Study: Fake Malaria Drugs Threaten Progress
Fake, poor quality malaria drugs are widespread throughout southeast Asia and sub-Saharan Africa—undermining efforts to fight the disease. More than one-third of malaria medicines in those areas are bogus and contain the wrong chemical makeup, according to a study published in the journal Lancet Infectious Diseases. It's a lucrative business for counterfeiters, bringing in high profits and scant punishment. While some of the drugs are clearly counterfeits, others are expired and repackaged, while others yet are poorly made with too little active ingredient, the New York Times reports. The situation is serious, the study authors say, because fake drugs can lead to death and promote resistance that could eventually render actual medicines useless. Over the past couple years, the Thailand-Cambodia border, for example, has seen increasing resistance to the only drugs used to cure the disease. "Production and distribution of counterfeit antimalarial drugs should be prosecuted as crimes against humanity," the study authors wrote.
If your mental image of an older person is someone frail and thin, it may be time for an update. For the generation currently moving through middle age and beyond, a new concern is, well, growing: obesity. Government figures show that Americans in their 60s today are about 10 pounds heavier than their counterparts of just a decade ago. And an even more worrisome bulge is coming: A typical woman in her 40s now weighs 168 pounds, versus 143 pounds in the 1960s. "People used to start midlife [at a lower weight] and then lose weight when they got into their 50s, but that doesn't happen as much anymore," says David Kessler, former commissioner of the Food and Drug Administration and author of The End of Overeating.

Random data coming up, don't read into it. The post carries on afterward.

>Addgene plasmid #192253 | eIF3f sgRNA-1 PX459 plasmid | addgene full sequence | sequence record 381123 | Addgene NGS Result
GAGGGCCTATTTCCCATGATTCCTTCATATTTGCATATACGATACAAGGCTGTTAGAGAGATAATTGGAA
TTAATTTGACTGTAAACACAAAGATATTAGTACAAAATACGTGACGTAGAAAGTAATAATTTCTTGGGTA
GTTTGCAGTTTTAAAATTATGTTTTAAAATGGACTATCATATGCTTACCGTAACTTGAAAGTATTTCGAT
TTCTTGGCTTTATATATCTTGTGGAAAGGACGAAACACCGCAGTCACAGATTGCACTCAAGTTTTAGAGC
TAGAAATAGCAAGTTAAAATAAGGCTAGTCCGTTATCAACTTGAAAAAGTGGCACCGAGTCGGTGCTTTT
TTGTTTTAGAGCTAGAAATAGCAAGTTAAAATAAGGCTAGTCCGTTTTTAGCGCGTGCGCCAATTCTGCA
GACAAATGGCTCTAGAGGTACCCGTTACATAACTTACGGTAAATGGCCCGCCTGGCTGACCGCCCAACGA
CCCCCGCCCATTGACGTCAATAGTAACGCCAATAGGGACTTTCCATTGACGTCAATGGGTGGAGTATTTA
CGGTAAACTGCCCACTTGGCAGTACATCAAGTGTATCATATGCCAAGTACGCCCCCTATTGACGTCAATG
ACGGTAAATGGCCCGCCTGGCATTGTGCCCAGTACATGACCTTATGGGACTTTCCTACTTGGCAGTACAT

If you're entering that danger zone now, be aware that it's not going to get any easier to lose weight, because people need fewer calories as they age. Blame slowing metabolism and the body's tendency starting in midlife to lose muscle mass—a process known as sarcopenia—and gain fat, especially around the abdomen. (Fat burns fewer calories than does muscle.) "All that conspires to make it harder for people to maintain the same body weight when they eat their usual diets," says Alice Lichtenstein, director of the cardiovascular nutrition laboratory at the Jean Mayer USDA Human Nutrition Research Center on Aging at Tufts University. "People have fewer discretionary calories to play with, so they need to make better food choices." [Read more: You Really Are What You Eat]
Are You Sitting Yourself to Death?
Do you exercise every day—pounding the pavement, breaking a sweat, raising your heart rate—all in the name of good health? Well, recent studies suggest that when it comes to your risk of premature death, all that physical activity may not matter as much as you think.
Prolonged periods of inactivity—best described as sitting a lot—is unhealthy. Deadly, even. In a survey of some 220,000 adults, those who sat for more than eight hours a day had a 15 percent greater risk of dying within three years than those who sat for fewer than four hours a day, found a March study published in the Archives of Internal Medicine. This risk still held true for those who spent part of their day exercising. The results were worse for those who sat for 11 hours or more a day. They had a 40 percent greater risk of early death compared to those who sat for under four hours. It should be noted, researchers say, that the study didn't prove that sitting caused this risk. It could very well be that people who tend to sit longer are less healthy or have a condition that makes it difficult to walk or stand. Further studies to clarify the relationship between sitting and mortality are needed.
Previous studies, though, have discovered similar results. In 2010, the American Cancer Society released a report in the American Journal of Epidemiology stating that men who sat for six hours or more a day in their leisure time had an overall death rate that was nearly 20 percent higher than men who sat for three hours or less in the 14-year follow-up period. Women who sat for more than six hours a day had a death rate that was almost 40 percent higher. And again, dedicated exercise had no neutralizing effect. [Read more: Are You Sitting Yourself to Death?]
Angela Haupt is a health reporter for U.S. News & World Report. You can follow her on Twitter or reach her at firstname.lastname@example.org.